Thom

Firstly, I loved the book. I've purchased several vehicle-dwelling books over the years but yours is by far my favorite. Firstly, it's packed with info. Secondly, it speaks directly to van dwellers, not those who, ahem, try to sleep in the trunk of their Oldsmobile and so on. The Internet resources you provide have made my purchase even more worthwhile!

Over the years, I've told several individuals about my idea and all have laughed it off. That said, when talking with more technical folks, the issue of condensation inside the van was brought up again and again. Over and over it was explained to me that I would wake up every morning to find everything covered with ice, or at least a dusting of frost, in colder climates.

Common sense tells me that I'd have to let my interior get incredibly cold in order for something like this to happen. In any event, in warmer climates this simply means it would get super humid inside, which, if I may say so myself, is something I'd like to avoid. With your one roof vent (and no windows, assuming you don't sleep with your front windows cracked), have you ever had any issues with condensation? If so, how did you handle it?


My wife and I have slept with our rabbit Bugsy in our Vanabode van JUST AS YOU SEE IT shown in the book in temperatures below 30 degrees without any problems other than it being cold when we get up to use the portable toilet in the middle of the night.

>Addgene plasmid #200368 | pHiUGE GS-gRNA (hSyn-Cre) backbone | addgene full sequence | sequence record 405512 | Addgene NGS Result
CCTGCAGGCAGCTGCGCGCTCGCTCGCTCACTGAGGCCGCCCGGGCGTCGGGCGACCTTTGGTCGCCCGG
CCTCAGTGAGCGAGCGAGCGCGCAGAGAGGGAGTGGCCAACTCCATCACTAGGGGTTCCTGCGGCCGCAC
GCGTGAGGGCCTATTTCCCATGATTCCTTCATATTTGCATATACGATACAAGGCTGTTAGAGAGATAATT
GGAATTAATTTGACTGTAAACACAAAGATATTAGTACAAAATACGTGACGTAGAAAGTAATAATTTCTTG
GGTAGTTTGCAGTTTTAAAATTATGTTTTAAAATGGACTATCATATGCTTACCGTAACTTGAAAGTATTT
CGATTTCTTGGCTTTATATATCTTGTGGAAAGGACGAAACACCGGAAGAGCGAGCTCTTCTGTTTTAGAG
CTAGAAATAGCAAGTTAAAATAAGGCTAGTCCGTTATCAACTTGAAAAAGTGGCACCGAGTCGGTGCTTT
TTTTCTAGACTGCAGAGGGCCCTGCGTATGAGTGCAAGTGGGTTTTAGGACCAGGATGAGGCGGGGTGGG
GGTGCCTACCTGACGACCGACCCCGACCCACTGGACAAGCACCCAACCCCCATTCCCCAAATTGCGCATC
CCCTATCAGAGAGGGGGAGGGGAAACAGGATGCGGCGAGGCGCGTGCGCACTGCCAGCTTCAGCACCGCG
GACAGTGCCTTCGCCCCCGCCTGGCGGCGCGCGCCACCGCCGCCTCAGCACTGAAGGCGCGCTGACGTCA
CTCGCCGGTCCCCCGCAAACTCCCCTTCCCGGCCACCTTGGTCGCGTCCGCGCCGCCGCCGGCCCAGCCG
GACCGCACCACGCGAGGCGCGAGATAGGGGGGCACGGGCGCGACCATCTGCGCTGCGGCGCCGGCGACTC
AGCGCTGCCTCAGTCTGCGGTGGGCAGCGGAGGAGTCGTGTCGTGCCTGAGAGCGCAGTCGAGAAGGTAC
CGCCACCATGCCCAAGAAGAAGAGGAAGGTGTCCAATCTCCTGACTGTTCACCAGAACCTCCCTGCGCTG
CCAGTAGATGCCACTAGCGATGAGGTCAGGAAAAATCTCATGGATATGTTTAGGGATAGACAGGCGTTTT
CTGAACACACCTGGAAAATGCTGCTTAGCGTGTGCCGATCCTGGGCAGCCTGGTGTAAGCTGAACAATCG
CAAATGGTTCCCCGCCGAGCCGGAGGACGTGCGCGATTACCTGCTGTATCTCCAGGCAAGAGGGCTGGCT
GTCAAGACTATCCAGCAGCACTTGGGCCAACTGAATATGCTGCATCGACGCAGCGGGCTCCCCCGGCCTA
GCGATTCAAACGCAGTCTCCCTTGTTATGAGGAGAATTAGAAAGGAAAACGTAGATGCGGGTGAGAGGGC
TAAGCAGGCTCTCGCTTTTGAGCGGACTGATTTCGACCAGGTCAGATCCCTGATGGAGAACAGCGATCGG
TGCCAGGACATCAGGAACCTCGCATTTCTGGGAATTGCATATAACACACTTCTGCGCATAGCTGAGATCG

See the SLEEPING chapter on how to EASILY and cheaply stay super warm at any temperature without running any devices.

We have never had ANY CONDENSATION even though the inside of the van is bare sheet metal - see the sleeping chapter in the Vanabode book for details.

As for HOT muggy climates like Jamaica or even Florida where we are living now (winter months just ending) I do NOT recommend Vanaboding during the rainy summer months because you sweat all the time. Who wants to sweat while they sleep? If it is over 75 degrees at night I move north. Period. Never had ANY condensation problems.

I was thinking about using one of the spray insulation used in homes that doesn't have harmful vapors to insulate the cargo area, prevent condensation, and increase the sound deadening. What are your thoughts?

Forget it. Not worth the time or hassle. When traveling you will want to HEAR what is going on outside your Vanabode, be it the beautiful sounds of nature or someone walking up to visit while parked in a new neighborhood.

Extra insulation just gets hot or cold when you are gone and then it takes that much longer when you get back to get the temperature where you want it. Added insulation also takes up more room, is a carcinogen, costs money, and can be squeaky.

Just outfit the interior as shown in the Vanabode book and you will have an easy time of it.